Hergott: You take your victim as you find him

Lawyer Paul Hergott discusses victim blaming in his latest column.

I’m not a “perfect physical specimen.”

If you know me, you are likely rolling your eyes and muttering: “Really? You don’t say!”

Not a perfect psychological specimen either.

“No sh** Sherlock!”

I’m functioning really well, though.

After over 20 years in the legal profession I’m trying to cut back on office hours, but can still put in a 14 hour day.

And over 30 years since learning to drink in the Canadian Military, I’m trying to cut that back as well, but for the most part I live my life without hangovers.

If assessed by a medical specialist, her opinion would be along the lines of Newton’s first law of motion, i.e. “…An object in motion stays in motion with the same speed and in the same direction unless acted upon by an unbalanced force.”

In other words, I’m likely to continue functioning well unless something significant occurs.

Tomorrow I am sitting at a complete stop at a red light. A driver is chatting away by cell phone, using perfectly legal (though perfectly dangerous) hands free technology. Distracted, he crashes into the back of my car.

I’m fine, at the scene. No broken bones. It takes time for the sprained/strained tissues in my neck and back to become inflamed and painful.

The next morning I can hardly get out of bed.

I participate fully in whatever care is recommended, but never fully recover. I am left with chronic lower back and neck symptoms.

I “self-medicate” with alcohol to the point that I’m waking with a hangover more often than not. And I have become depressed.

An ICBC appointed medical specialist conducts an “independent” medical examination.

The specialist reports, accurately, that had I been in better physical shape it is unlikely that I would have developed chronic pain. If better psychological shape, I would not have become a dysfunctional user of alcohol, nor would I have become depressed.

Had I been a perfectly well adjusted 19-year-old gymnast who had never touched a drop of alcohol, I likely would have made a complete recovery.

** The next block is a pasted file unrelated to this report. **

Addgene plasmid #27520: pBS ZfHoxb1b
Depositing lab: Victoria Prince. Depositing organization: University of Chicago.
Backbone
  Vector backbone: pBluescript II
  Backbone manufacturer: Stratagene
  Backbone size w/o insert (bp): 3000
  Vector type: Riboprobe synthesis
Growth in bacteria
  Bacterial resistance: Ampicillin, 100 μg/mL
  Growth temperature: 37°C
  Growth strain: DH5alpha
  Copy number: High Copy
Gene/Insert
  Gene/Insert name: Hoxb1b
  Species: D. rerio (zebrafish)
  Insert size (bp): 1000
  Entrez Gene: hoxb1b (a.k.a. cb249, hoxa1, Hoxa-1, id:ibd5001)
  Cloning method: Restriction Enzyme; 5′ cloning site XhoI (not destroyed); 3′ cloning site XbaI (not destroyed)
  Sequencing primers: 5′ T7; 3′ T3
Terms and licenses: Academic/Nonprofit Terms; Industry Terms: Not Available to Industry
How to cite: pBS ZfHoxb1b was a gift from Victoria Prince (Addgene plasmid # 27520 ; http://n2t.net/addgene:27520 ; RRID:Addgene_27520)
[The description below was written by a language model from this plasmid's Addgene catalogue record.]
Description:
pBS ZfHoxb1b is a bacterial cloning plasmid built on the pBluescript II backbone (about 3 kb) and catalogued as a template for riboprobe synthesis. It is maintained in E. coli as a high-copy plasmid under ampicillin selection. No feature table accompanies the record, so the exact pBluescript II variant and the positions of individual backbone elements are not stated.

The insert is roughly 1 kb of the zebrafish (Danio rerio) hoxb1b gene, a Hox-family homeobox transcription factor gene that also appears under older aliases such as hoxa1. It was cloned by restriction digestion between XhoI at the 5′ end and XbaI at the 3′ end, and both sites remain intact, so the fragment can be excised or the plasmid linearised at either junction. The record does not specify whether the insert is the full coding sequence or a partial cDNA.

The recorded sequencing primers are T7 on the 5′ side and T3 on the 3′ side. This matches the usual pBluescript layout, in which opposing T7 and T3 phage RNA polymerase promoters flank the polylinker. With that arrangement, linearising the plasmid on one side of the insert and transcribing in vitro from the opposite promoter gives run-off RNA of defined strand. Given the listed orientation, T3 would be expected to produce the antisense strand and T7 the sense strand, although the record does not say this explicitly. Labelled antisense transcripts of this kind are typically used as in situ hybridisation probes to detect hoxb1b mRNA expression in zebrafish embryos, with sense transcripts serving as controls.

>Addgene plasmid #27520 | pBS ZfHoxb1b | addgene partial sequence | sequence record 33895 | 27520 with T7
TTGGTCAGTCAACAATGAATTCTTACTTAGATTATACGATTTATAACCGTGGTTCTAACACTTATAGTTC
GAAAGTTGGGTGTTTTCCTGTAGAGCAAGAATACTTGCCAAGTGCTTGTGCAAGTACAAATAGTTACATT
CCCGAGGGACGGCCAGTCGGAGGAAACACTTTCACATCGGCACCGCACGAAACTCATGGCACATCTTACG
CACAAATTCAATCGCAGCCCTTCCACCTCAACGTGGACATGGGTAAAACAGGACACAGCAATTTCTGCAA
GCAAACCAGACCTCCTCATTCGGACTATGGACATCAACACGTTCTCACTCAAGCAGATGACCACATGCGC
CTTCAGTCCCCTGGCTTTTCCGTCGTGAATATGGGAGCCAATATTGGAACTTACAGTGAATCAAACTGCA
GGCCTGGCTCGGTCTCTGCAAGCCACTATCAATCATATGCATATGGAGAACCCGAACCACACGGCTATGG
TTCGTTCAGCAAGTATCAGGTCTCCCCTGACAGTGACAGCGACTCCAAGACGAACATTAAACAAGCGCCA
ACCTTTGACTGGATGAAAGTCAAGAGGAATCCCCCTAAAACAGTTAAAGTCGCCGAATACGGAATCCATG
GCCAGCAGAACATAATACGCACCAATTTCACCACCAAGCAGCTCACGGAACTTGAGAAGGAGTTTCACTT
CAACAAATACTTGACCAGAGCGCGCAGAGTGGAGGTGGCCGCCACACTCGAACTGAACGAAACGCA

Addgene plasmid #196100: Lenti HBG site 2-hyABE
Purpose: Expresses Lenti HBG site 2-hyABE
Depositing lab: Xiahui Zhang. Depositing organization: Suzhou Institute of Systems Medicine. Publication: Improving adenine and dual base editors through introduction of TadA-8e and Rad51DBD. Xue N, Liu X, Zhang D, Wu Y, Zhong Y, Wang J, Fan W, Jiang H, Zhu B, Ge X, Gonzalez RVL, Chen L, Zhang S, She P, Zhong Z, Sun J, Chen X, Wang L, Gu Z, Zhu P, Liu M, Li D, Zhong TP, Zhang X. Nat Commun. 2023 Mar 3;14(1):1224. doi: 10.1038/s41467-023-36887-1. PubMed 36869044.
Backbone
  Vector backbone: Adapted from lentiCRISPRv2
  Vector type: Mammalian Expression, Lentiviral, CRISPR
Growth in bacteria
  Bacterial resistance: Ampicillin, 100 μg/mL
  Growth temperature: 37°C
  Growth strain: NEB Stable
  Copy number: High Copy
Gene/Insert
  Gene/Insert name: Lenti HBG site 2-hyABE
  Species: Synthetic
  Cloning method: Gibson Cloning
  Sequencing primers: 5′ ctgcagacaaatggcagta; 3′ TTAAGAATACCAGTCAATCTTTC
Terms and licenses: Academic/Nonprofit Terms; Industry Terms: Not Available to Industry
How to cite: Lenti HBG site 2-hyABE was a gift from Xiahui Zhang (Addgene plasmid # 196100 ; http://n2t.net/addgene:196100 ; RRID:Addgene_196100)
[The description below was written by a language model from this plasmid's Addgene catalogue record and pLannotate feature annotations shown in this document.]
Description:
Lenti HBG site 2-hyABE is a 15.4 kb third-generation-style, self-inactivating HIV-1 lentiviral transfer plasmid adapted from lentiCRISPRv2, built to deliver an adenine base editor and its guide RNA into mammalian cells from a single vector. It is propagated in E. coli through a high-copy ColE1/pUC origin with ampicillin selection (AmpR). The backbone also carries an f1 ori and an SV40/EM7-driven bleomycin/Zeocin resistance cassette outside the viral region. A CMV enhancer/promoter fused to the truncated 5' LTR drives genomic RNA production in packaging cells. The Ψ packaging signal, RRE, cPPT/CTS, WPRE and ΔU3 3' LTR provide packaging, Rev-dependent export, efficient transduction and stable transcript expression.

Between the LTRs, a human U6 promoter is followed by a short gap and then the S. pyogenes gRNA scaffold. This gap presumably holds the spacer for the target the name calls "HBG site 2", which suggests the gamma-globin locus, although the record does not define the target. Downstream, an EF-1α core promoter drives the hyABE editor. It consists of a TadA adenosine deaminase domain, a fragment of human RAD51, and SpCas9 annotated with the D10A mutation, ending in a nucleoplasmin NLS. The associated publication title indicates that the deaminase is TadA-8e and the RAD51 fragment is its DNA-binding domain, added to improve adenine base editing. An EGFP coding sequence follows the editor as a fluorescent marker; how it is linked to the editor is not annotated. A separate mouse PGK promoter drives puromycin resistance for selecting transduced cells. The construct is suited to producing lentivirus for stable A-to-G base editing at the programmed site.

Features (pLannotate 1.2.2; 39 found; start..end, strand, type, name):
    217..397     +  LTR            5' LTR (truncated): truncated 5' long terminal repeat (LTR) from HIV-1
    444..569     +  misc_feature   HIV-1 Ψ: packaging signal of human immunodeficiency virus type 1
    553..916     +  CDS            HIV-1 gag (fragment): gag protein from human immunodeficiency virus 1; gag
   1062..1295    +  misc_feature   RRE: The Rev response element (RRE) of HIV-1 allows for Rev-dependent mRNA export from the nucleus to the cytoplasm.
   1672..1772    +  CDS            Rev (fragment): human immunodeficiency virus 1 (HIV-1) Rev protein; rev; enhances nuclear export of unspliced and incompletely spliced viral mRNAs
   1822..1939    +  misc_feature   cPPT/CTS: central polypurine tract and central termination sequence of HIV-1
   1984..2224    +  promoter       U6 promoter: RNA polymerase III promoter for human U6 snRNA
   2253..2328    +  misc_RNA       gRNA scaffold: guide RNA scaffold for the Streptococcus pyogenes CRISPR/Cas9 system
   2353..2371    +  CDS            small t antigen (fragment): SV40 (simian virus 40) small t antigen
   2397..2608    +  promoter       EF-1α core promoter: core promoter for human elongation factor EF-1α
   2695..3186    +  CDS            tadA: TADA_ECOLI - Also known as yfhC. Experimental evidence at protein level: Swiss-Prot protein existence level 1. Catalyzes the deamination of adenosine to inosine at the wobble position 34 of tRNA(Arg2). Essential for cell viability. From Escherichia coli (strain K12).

ICBC blames my relatively deconditioned 47-year-old body and psychologically imperfections for the chronic pain and depression.

Because absent those attributes, I would have enjoyed a complete recovery.

Is that fair?

Absent the crash, I wouldn’t have been injured in the first place!

Absent the crash, my 47-year-old, psychologically imperfect self would have “…stayed in motion with the same speed and in the same direction…”

How does the law wrestle with this situation?

This is the simplest, but worst understood principle of personal injury law.

The legal principle is that “You take your victim as you find him.”

Crash into the back of a car occupied by a 19-year-old, psychologically perfect gymnast whose injuries 100 per cent completely resolve, then lucky you. Your liability insurance company, ICBC, will have to pay only a small amount of financial compensation on your behalf for the small amount of damage you caused.

Crash into the back of a 47-year-old, physically and psychologically imperfect lawyer who ends up developing chronic pain and depression, the law makes you 100 per cent responsible for all of those consequences.

While a common negotiating tactic, “blaming the victim” doesn’t hold water in our legal system, at least not on this point.

And please, please remember that very few road users are perfectly adjusted, 19-year-old gymnasts. Pay your full attention to the road ahead of you and stay off your damned phone.